WASHINGTON – Joint Select Committee on the Solvency of Multiemployer Pension Plans Co-Chairman Orrin Hatch (R-Utah) today delivered the following opening statement at a hearing to consider how the multiemployer pension system affects stakeholders:
The committee has taken a rigorous approach to the issues before it – examining in public hearings the complex range of problems that have led to the dire financial condition of a significant number of multiemployer pension plans, as well as of the Pension Benefit Guarantee Corporation, or the PBGC.
According to the PBGC, here is where we stand with regard to funding. For 2015, the plans are underfunded by a total of $638 billion. Almost 75 percent of multiemployer plan participants are in plans that are less than 50 percent funded. More than 95 percent are in plans that are less than 60 percent funded.
But if you look at them on an actuarial basis, using the plans’ proclaimed discount rates, they are 80 percent funded, and only have a $120 billion shortfall. The difference between these numbers should keep us up at night.
Everyone knows the plans are in dire straits, but by using unrealistic assumptions, the true extent of the problem is hidden until it’s too late. Indeed, these numbers have kept this committee properly busy.
The committee and its staff have held dozens of meetings with stakeholders, and we are continuously bringing in experts to brief our team. This has been an intensive, time consuming but worthwhile exercise.
And these briefings and discussions will continue, because I believe it is important that the committee leave no stone unturned in discussing how we may address the conditions of the multiemployer plans.
In addition to the great deal of work that has gone into understanding the system and its challenges, the committee staff has started to consider a range of policy ideas to address the challenges faced by the multiemployer system.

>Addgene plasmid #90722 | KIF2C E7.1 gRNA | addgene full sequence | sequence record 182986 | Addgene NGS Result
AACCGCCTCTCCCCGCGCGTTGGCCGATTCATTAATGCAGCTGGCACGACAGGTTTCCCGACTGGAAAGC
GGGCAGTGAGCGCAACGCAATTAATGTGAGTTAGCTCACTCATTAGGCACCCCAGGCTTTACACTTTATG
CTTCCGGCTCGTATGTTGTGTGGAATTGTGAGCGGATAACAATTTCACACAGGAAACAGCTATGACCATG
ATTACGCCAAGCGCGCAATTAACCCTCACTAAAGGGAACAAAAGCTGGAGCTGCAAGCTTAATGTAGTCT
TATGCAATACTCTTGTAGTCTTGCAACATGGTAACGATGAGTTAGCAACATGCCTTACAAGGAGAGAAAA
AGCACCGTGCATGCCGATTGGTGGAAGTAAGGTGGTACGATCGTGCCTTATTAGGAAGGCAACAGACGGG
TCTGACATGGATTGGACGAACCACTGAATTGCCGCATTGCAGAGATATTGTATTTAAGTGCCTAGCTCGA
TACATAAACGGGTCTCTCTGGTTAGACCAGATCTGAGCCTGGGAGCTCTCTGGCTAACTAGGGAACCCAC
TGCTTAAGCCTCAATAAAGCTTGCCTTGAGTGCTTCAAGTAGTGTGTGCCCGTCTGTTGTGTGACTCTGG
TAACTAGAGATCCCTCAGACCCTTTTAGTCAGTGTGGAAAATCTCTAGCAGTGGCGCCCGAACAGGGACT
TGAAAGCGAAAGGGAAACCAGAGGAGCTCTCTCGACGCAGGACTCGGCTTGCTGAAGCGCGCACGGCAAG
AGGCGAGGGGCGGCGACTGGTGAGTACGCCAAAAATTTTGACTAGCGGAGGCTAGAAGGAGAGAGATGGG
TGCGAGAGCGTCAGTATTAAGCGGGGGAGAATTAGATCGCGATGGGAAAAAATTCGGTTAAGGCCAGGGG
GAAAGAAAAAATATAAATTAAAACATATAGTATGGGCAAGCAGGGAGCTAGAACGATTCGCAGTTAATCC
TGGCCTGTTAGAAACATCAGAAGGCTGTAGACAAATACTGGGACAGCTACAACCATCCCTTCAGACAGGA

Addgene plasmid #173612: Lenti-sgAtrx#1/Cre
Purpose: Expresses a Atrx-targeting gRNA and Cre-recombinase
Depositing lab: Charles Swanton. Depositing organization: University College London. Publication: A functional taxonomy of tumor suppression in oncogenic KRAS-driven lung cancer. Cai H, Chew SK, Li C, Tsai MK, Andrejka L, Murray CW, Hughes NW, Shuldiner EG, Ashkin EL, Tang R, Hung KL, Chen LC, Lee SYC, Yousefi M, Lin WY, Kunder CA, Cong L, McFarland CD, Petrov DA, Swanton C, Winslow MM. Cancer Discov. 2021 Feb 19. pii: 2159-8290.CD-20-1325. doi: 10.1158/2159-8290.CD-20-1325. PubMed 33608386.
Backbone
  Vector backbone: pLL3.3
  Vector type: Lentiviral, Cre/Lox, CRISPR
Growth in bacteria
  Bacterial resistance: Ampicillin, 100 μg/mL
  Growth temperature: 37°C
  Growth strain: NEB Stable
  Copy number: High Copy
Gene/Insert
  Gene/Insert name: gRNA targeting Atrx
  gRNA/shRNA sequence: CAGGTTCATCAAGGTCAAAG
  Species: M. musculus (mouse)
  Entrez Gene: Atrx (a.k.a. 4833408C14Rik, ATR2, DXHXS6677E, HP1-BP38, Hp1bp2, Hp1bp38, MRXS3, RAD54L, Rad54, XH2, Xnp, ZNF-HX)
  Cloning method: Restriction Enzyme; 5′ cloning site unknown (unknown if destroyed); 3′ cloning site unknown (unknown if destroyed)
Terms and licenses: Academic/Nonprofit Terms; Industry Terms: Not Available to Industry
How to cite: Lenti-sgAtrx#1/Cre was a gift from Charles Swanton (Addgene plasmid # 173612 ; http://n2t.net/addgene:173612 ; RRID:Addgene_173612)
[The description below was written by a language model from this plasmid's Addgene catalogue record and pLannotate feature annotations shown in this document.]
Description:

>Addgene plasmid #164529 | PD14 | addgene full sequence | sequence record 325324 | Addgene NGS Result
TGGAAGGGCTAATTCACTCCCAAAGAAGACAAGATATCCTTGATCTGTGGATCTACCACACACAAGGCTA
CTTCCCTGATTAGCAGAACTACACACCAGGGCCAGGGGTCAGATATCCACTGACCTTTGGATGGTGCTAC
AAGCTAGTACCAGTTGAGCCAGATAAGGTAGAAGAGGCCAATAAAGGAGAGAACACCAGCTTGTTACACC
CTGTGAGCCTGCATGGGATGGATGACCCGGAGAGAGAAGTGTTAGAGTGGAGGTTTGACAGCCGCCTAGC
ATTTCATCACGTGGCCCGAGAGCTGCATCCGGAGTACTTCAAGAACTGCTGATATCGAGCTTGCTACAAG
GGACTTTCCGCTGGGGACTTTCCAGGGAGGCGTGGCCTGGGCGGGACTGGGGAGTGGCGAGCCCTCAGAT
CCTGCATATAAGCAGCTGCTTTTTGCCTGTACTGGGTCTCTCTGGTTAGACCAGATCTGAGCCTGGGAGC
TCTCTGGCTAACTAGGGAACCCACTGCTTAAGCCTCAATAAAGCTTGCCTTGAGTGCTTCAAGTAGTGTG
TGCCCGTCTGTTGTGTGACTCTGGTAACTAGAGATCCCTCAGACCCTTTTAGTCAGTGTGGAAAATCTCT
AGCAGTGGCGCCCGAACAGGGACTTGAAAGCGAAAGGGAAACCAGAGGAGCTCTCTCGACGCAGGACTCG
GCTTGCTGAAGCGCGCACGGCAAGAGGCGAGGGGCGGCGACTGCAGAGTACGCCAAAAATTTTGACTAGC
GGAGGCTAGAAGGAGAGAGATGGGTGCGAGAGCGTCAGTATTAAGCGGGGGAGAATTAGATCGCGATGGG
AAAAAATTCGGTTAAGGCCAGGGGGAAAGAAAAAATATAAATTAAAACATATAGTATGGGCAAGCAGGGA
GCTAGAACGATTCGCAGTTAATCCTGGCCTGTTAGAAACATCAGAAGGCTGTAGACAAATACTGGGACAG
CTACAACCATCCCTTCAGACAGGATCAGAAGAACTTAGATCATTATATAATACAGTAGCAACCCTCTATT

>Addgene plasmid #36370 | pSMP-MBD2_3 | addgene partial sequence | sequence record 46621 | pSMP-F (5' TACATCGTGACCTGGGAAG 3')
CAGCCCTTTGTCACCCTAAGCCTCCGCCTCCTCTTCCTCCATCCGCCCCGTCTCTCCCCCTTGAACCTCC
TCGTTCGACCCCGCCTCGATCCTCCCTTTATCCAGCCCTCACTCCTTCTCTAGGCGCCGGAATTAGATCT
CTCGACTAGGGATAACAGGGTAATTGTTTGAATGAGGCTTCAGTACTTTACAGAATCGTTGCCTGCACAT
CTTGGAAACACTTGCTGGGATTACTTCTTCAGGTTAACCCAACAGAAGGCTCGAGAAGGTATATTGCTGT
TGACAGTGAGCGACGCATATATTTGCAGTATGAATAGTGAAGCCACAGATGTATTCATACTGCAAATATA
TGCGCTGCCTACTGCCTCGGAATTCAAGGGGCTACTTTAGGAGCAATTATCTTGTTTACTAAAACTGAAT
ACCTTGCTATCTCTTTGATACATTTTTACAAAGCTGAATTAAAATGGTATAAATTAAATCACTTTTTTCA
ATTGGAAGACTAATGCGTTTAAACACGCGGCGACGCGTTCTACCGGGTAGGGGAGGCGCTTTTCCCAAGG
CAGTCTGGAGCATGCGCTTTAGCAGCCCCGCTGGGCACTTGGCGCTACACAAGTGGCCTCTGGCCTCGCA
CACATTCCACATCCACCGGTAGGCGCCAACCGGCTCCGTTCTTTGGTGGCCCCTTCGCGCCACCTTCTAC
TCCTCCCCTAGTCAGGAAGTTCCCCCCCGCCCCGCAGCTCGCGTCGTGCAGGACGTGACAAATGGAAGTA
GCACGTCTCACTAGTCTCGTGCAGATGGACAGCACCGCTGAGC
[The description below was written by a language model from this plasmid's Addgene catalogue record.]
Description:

They have started to crunch numbers on these ideas, reviewing them, and looking at the complex interactions of the legal requirements of the current system and the proposals for change. This is complicated stuff – somewhat like playing three-dimensional chess.
A lot of work still needs to be put into this process. At this point, the committee is not taking anything off the table, nor necessarily putting anything on the table for consideration either. But it is necessary and prudent to begin conducting in-depth due diligence on these ideas.
During this morning’s hearing, we continue to work on understanding the current system, by hearing more from stakeholders in the system.
We have brought in four witnesses today to help us. The first is a retiree in an at-risk program, who will share his perspective as a participant.
We have also brought in two respected academics and a practitioner with years of experience in the system, who will review for us some fundamentals of these plans, and share their views on what does and does not work.
Their perspective is important, because clearly the system is, in certain aspects, flawed. Our witnesses today will help us delve into some key questions: What is at stake here for retirees? What is the appropriate measurement of plan funding? Are the plans generally healthy or not? What major structural reforms are needed? And one issue in which I am most interested: Are Federal taxpayers responsible under current law for funding any PBGC shortfalls?